George Erwin Roulhac’s family is still coming to terms with the tragic accident that took his life.
“It all happened so fast,” Roulhac’s cousin Polk Van Zandt said. “It literally flipped over in two seconds. And we do this all the time. No one was even drinking or misbehaving.”
The relatives were fly-fishing on the Snake River on Friday when their drift boat hit a rock that pushed them into a bridge pillar, causing them to capsize.
“As soon as the boat flipped over I went straight to the bottom of the river,” Van Zandt said. “So I never saw what happened.”
Roulhac, who was better known as Win by friends and family, seemed OK after the wreck.
The 69-year-old was alert as he floated downstream toward the Snake River KOA, 8 miles south of Jackson, even telling a family member, “Yeah, I’m good.”
Witnesses said Roulhac was close enough to shore to stand, but about 15 seconds later they turned around and he was “floating face down.”
The Teton County Coroner’s Office is still trying to determine an official cause of death.
“We are looking into whether it was a drowning or a cold water immersion that caused a medical problem,” Teton County Coroner Dr. Brent Blue said.
Blue said he will make a decision later this week after some tests return from a pathologist.
It was around noon when witnesses pulled Roulhac to the shore at the KOA and started CPR.
Paramedics and deputies arrived and continued CPR for an hour, but Roulhac couldn’t be revived.
“The quick response was pretty amazing,” Van Zandt said.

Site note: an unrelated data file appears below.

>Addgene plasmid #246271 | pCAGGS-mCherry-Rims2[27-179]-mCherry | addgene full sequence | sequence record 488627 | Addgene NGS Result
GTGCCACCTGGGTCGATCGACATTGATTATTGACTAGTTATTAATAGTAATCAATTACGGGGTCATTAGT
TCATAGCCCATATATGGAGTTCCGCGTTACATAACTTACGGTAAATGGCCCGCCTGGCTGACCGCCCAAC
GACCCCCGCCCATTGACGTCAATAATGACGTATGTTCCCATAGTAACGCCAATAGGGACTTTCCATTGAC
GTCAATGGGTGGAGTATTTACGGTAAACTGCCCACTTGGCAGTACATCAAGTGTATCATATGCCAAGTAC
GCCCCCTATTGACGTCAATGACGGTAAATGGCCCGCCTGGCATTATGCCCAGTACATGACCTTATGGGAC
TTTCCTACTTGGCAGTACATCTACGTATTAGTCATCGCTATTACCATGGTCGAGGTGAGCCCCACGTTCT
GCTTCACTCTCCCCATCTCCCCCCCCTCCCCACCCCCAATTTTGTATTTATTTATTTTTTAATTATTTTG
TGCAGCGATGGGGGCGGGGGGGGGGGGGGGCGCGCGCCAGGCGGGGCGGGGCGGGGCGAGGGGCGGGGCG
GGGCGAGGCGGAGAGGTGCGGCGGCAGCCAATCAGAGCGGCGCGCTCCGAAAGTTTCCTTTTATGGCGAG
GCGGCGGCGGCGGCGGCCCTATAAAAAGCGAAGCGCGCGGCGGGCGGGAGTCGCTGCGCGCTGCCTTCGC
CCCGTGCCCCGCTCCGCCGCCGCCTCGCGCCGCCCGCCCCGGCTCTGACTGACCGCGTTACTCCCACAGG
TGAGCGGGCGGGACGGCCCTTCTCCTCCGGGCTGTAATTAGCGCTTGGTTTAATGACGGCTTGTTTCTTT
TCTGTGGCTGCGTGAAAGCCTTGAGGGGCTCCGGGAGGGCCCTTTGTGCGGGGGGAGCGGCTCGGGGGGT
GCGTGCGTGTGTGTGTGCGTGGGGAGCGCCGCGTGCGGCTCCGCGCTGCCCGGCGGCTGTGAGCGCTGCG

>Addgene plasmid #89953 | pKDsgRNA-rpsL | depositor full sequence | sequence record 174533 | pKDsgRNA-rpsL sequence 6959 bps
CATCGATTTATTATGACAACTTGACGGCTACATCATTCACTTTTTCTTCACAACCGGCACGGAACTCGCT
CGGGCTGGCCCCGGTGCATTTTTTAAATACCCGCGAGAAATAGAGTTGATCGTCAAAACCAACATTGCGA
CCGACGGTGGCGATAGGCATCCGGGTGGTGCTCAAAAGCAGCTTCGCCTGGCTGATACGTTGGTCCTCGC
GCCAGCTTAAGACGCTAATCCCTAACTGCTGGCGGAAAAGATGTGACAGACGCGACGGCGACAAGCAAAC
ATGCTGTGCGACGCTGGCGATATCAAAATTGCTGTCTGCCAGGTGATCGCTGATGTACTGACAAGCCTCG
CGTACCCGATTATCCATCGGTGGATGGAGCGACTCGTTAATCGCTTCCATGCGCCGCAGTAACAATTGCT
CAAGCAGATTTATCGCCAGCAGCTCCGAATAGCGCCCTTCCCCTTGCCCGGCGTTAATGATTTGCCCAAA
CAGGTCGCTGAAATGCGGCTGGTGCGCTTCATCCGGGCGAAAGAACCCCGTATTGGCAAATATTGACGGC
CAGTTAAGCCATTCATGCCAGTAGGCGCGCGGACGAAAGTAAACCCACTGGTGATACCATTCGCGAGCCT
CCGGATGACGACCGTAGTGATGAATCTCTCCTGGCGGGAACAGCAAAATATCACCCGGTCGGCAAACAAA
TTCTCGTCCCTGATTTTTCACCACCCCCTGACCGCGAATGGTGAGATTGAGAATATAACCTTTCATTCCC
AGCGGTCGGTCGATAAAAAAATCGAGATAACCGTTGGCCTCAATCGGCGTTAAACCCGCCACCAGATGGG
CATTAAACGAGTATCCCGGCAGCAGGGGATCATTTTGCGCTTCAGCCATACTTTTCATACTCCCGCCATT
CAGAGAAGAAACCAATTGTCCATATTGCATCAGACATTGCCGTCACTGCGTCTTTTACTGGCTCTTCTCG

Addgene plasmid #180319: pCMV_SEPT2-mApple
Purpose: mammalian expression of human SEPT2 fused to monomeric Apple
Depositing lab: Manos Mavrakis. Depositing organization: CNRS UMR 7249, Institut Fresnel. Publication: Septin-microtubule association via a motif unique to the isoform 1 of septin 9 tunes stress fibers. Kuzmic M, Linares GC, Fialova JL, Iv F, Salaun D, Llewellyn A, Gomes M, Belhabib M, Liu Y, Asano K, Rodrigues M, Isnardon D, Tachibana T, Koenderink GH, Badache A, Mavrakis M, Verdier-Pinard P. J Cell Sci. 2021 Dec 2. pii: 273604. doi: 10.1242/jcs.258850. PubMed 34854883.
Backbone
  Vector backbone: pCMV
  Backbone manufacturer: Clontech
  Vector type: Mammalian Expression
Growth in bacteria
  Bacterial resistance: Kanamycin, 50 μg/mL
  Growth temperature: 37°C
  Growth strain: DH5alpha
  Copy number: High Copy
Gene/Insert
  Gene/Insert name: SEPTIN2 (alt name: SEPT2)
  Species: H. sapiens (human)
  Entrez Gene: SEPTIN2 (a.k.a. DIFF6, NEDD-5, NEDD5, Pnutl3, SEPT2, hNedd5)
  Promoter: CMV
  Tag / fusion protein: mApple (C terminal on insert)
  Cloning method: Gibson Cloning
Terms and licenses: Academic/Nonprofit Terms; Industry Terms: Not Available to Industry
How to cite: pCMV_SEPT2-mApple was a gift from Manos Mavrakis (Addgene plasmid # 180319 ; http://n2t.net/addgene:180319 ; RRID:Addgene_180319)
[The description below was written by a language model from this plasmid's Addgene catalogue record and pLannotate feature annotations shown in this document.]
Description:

Van Zandt said firefighters, paramedics, deputies and bystanders went out of their way to help.
“A deputy got me a blanket because I was shivering,” Van Zandt said. “I lost my shoes and [Jackson Hole Fire/EMS Battalion Chief] Mike [Moyer] went and got shoes out of his car and gave me his shoes. They did everything they could have.”
Roulhac and his wife own property in Teton Village, Van Zandt said.
He was an avid outdoorsman who had just retired after a long, successful career as a financial advisor.
“His last day was last Friday,” Van Zandt said. “He loved skiing, hunting and fishing and camping. He came to Jackson a long time ago and lived here several years like a lot of college kids do.”
Van Zandt, a retired Episcopal priest, led a prayer when Roulhac was pronounced dead at the river’s edge.
“We were real close,” Van Zandt said. “He was the brother I never had.”
Their boat capsized under a bridge that the Wyoming Department of Transportation is working to replace. The construction is causing a bigger wave than most fishermen and floaters are used to.
When they were about to get on the river on Friday morning, Van Zandt said, someone told them to avoid the wave.
“He just said there is a wave there because of work they’re doing on it,” Van Zandt said. “He said to stay river left so that’s what we did.”
The boat hit the rock as it hugged the left side of the river to avoid the wave.
“It was just an accident,” Van Zandt said. “A terrible accident.”
WYDOT is replacing the bridge as part of its project to widen the section of South Highway 89 from Munger Mountain Elementary School to Hoback Junction.
The manipulation of the river was approved by the U.S. Army Corps of Engineers, Resident Engineer Bob Hammond said.
WYDOT posted on social media, distributed press releases and posted signs at the South Park, Von Gontard and Wilson boat ramps to warn river users about the hazard.
“Any time you narrow up a channel and speed up the flow you end up getting a wave,” Hammond said. “As the wave became bigger we sent press releases out.”
Hammond said WYDOT has been putting up additional signage at boat ramps. Work will continue through the fall and commence this winter with more construction planned next August, he said.
“We all feel badly that someone died there,” Hammond said. “It’s unfortunate. We feel very bad for the family for their loss.”